Canberra is well placed to contain bushfire threats for the impending 2021-2022 bushfire season according to the person at the forefront of reassigning the ACT’s bushfire management zones.
Residents who back onto new buffer zones will have noticed firefighters and ACT Government staff doing prescribed burns and slashing large swathes of land to manage what the ACT Emergency Services Agency’s (ESA) director of risk and planning, Scott Seymour, said is “the ACT’s unique interface where the potential for a bushfire to approach is very real”.
The aftermath of the deadly bushfire that devastated much of Canberra on 18 January, 2003, and the more recent Orroral Valley bushfire in January-February 2020 are still fresh in the minds of planners during what is known as the ‘off-season’ for bushfires.
However, Mr Seymour says there is never a time to be complacent with bushfire management in what has now become a collective effort between government agencies and the community to manage bushfire risk.
“Our best protection from bushfires is coming from everybody playing their part, particularly in that residential space where people are really beginning to build their own personal resilience,” he tells Region Media.
Legislation enacted after the 2004 bushfire means rural landowners must identify specific areas of risk, but a number of agencies within the ACT have taken steps to mitigate the bushfire risks in all of Canberra’s suburban areas where inner and outer asset protection zones have now been identified.
There are also specific plans for areas of Canberra where there is a greater fuel load, including new suburbs such as Whitlam in the Molonglo Valley, west of the National Arboretum. Central areas such as Black Mountain, O’Connor Ridge and the pine plantation at Isaacs clearly identified asset protection zones.
In the suburbs, the ESA has deployed community fire units in blue to help with the ongoing education campaign via door knocking and face-to-face community information sessions for residents whose houses may back onto a reserve, for example.
Recent amendments to the ACT’s bushfire management zones mean the area from your back fence could become part of a buffer zone in the event of a serious bushfire.
“We’re always looking at maintaining the best protection we can against the threat of bushfire,” says Mr Seymour. “We’re very well positioned coming into the 2021-2022 season and there’s been a lot of strategic management of land around the urban interface.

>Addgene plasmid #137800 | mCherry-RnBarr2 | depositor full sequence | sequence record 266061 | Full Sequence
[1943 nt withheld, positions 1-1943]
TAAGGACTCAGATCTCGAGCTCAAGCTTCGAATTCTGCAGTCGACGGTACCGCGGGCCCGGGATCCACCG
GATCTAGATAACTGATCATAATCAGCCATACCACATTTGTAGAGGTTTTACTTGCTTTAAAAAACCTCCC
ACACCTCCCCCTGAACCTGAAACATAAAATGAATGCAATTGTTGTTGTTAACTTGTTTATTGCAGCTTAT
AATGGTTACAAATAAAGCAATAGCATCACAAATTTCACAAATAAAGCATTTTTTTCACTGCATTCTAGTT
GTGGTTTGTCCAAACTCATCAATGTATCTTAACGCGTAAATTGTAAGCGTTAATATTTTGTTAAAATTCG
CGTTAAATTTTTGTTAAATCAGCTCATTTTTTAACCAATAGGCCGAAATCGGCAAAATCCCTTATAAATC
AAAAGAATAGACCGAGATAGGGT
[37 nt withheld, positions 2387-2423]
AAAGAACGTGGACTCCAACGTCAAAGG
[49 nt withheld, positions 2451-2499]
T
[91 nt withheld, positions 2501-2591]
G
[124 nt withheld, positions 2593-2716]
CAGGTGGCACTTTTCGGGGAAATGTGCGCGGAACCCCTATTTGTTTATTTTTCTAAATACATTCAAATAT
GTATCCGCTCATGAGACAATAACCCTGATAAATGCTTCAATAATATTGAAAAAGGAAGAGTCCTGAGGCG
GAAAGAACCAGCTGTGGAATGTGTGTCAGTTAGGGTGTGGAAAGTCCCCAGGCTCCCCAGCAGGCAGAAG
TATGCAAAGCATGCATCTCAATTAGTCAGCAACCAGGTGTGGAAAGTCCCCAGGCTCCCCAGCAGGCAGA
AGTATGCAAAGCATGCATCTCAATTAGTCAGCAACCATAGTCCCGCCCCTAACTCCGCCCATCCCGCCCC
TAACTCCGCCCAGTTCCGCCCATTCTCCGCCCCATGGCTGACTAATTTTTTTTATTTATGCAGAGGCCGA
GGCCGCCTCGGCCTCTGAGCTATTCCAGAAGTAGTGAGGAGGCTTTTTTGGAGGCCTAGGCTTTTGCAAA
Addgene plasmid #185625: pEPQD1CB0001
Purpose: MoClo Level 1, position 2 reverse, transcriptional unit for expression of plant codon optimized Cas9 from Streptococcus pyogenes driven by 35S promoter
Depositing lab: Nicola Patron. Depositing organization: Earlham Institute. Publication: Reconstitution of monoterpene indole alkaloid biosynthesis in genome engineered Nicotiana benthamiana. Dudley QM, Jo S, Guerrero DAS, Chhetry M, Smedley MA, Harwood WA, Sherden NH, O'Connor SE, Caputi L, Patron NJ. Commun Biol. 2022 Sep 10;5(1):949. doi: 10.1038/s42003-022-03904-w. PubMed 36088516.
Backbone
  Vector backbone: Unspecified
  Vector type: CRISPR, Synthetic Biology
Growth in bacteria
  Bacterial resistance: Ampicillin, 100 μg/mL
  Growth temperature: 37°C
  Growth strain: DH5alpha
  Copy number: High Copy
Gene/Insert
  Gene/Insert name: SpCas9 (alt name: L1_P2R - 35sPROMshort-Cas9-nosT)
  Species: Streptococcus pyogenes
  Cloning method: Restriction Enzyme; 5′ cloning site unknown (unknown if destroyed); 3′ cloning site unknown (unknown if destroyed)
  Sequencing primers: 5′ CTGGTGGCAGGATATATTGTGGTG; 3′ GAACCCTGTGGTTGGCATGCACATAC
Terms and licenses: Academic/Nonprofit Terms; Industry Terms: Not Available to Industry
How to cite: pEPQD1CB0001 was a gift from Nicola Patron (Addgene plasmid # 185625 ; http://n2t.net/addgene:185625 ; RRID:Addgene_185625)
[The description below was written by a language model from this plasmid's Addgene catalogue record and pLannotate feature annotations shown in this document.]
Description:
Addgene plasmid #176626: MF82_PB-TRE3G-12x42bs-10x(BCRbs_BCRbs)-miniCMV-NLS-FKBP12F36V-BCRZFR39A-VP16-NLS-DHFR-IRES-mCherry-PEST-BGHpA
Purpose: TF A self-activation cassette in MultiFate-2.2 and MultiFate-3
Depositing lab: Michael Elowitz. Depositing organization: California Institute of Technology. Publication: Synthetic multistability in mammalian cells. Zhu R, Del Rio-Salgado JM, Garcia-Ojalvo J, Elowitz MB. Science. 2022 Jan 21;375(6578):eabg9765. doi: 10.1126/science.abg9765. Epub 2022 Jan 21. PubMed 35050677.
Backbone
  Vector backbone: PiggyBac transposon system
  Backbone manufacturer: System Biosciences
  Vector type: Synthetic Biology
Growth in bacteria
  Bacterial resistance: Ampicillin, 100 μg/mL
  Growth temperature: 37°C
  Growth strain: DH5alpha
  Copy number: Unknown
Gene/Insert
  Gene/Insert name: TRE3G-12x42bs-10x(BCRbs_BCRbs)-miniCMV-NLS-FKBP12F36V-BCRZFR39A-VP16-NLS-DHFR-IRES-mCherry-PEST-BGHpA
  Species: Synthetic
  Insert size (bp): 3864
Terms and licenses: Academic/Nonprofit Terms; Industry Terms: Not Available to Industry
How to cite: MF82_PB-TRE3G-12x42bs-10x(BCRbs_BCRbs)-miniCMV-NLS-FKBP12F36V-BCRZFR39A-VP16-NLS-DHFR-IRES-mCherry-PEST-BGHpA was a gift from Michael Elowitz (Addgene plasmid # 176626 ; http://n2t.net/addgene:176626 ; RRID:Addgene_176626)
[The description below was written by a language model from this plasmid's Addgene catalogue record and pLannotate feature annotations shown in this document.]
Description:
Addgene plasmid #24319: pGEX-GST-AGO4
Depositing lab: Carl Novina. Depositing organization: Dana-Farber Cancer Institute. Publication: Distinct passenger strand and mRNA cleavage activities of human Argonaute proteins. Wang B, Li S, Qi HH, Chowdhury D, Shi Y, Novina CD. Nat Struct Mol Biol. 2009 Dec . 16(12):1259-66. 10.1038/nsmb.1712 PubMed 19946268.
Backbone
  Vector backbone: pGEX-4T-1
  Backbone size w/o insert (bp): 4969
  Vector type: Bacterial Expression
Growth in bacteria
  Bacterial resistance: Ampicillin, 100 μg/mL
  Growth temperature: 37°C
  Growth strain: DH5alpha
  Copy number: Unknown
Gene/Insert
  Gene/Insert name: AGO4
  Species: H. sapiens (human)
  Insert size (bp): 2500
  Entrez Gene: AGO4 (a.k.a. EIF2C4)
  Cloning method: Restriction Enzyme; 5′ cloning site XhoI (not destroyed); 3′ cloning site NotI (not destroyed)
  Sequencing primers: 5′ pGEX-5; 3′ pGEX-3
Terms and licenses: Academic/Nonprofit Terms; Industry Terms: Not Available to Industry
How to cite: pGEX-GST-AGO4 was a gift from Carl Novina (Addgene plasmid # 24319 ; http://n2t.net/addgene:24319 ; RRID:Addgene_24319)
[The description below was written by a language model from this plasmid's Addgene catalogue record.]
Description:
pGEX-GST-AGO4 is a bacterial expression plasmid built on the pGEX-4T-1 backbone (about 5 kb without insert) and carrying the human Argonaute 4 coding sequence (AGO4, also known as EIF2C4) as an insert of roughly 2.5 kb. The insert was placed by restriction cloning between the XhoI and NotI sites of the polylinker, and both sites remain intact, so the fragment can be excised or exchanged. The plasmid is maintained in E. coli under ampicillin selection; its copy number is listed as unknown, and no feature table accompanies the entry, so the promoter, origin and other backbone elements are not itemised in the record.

“Areas that may have seen fuel reduction once or twice a year are being done five or six times a year. It’s meant we’ve all had to increase the intensity of our workload, which is a real collective between all of government.”
Teams have also been working with environmental and cultural groups to learn how to protect threatened animals and plants, which includes using grazing animals and Canberra’s healthy population of kangaroos to manage vegetation.
These measures come as the ESA has revised its bushfire prone zones due to a number of changes in the environment such as forest and grassland woven through Canberra’s urban areas which are regenerating from the 2020 bushfire season.
ESA Commissioner Georgeina Whelan said the moves are part of the draft Regional Fire Management Plan, which Canberrans are being asked to comment on before 7 May. The 10-year plan will be released in July 2021.
“The asset protection zones are largely within and around the city, providing a defendable space to allow residents and firefighters a degree of safety before, during and after a bushfire,” said Commissioner Whelan.
“The strategic firefighting protection zones help reduce the intensity and spread of fires across large areas of landscape and include easy access points such as fire trails, roads and creeks.”
Mr Seymour said there is more than 4500 hectares of land in the ACT’s inner and outer bushfire protection zones that he assures will protect the community from flames impacting homes and properties.
“There’s a lot more transparency as to how the government is managing the bushfire risk,” he said. “We’re doing things such as digital modelling which has helped us really manage the fuel loads in our urban spaces.
“We’ve been talking to homeowners and asking them to meet similar standards we’ve set ourselves by having things such as bushfire survival plans, and doing regular maintenance in their yards by clearing leaves from their gutters and not leaving fuel lying around.
“This has been a learning process for all of us and there’s always more to do, but we’ve now got some really robust measures in place to protect people from a bushfire.”